MSt tutor Marti Leimbach – “A Word On Agents”

A Word On Agents
Marti Leimbach

A writer may think of agents in London, New York and elsewhere as gateways to publication in a major house, or she may consider them as fortresses that barricade her from the world of publishing and all her hopes in that direction.

They are both, of course.  At times, they may seem elusive, discouraging, and wholly disinterested in anyone who isn’t already in the media with a grand following. They attend parties and launches and awards dinners for already-established authors, and appear to have no interest whatsoever in bringing aspiring authors into the fold.

By contrast, agents can dazzle you with attention. Sell a few stories, or appear in a newspaper article with what seems like a good non-fiction idea, or have another writer slip your manuscript into the right hands, and suddenly you are treated like a celebrity. The same agent assistants who once protected their boss from you now crowd around, telling you how much they love your manuscript. The assistants are smart and educated and often the daughters of terribly famous other authors. They present you to an agent who has a list of the best prospective editors for your work, ideas of how to sell your foreign rights, and enormous confidence in your future. You go out to lunch and your agent wants to talk about you, your book, and even your next book. Finally, you’ve entered the beguiling and heady love affair that is the author/agent relationship, with your life’s work at its centre, and it feels just great.

Enjoy it but be careful. Remember, for example, how someone becomes an agent. It is a simple two-part process: he decides he wants to be an agent. He then tells others he is an agent. But this isn’t the sort of agent you want. You want an agent whose name, alone, carries great weight. You want the agent who is from an agency of such importance that your inclusion within it means your manuscript moves up to the top of the read pile. The agent who can get an answer from an editor in a couple of weeks, not a couple of months, and possesses a reputation for representing excellent authors so that you are advantaged in a publishing house even before your work is read — that’s the agent you are after.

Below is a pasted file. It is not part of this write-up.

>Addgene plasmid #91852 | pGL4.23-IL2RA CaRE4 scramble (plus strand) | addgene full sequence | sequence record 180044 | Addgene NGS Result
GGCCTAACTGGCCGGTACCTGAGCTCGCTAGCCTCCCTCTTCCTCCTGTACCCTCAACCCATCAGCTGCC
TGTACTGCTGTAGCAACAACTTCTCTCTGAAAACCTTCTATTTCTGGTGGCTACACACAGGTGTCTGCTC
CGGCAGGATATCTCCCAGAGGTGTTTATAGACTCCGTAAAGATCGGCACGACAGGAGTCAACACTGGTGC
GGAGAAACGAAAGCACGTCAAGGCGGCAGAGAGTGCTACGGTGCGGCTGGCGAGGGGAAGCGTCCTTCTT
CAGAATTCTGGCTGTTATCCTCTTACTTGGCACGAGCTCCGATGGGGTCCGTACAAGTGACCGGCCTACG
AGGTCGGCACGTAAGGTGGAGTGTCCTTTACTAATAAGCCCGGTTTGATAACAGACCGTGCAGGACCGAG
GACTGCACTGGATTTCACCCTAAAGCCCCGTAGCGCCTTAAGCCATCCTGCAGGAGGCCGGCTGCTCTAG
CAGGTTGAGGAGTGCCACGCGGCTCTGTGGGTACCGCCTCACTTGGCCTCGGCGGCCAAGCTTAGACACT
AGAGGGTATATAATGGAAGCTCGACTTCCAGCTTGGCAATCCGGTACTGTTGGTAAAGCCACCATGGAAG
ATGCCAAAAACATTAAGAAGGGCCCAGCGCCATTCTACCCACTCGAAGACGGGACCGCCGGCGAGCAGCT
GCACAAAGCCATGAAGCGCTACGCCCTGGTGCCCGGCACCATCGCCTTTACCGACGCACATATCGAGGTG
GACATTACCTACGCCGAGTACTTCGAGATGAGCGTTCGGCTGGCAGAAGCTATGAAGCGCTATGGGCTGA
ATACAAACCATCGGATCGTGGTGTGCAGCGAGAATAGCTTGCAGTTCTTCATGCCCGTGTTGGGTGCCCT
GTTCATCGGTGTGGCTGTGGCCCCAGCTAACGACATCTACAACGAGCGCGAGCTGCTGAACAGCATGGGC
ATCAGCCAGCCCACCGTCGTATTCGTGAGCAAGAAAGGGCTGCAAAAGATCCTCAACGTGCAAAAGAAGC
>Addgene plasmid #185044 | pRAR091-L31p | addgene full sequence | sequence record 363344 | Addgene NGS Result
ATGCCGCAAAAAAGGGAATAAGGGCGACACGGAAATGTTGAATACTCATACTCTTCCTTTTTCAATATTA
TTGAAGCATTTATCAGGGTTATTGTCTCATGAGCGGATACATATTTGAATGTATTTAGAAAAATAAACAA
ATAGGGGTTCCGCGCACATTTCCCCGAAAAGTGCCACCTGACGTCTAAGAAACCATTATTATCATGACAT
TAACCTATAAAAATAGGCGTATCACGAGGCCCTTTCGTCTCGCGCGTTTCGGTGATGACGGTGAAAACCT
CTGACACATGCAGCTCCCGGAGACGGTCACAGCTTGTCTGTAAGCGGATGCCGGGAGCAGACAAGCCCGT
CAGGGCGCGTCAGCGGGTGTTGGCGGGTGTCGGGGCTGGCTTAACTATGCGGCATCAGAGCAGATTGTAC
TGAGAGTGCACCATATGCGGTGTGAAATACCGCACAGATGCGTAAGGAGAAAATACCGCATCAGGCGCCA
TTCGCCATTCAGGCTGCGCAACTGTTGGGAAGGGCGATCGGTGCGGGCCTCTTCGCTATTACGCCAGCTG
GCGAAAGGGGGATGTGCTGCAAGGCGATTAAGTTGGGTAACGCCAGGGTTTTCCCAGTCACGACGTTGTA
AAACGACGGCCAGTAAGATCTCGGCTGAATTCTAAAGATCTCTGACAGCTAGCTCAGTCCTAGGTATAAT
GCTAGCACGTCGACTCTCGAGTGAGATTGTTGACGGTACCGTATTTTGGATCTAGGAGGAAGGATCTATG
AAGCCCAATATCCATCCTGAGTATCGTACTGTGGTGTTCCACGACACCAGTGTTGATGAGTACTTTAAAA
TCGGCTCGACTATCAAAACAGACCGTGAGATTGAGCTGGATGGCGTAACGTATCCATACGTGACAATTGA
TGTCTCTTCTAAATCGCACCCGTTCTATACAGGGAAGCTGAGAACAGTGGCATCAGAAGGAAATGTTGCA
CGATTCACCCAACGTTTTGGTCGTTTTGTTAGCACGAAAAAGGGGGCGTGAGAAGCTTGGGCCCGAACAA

Isn’t it the case, then, that even though we writers are envious that agents love only famous writers (and not always us) we want agents who are already established, if not a little famous, themselves?

The only way an agent becomes useful to anyone is by reputation. He must be seen to broker the right books. He must maintain his own relationships with editors and sales people, alike, and appear always to know what is going to be hot. To that end, a good agent will align his career with our own only after very careful thought.  His career is enhanced with every successful author he signs. When he brings a future award winner and big seller to a house, his standing goes up a notch.  When he presents a manuscript that the editors don’t like, their thoughts about his judgment may waver.  In other words, every “no” costs him. This is the reason he stands so staunchly at the gate turning away manuscripts, not because he doesn’t care about new writers.

In fact, new writers are what keep agents going. Nothing makes an agent happier than being the first to see the potential in an undiscovered writer.  For here is the other real skill in agenting: seeing the value of a work before others have even endorsed it. Being a great reader, a fast reader, and a relentless seeker of new material are all part of being a great agent.  Mix in a little maverick, a little risk-taking and a whole lot of confidence, and you get a great agent. There aren’t many out there, but they exist. We just have to bring them the right manuscript, and they are ours.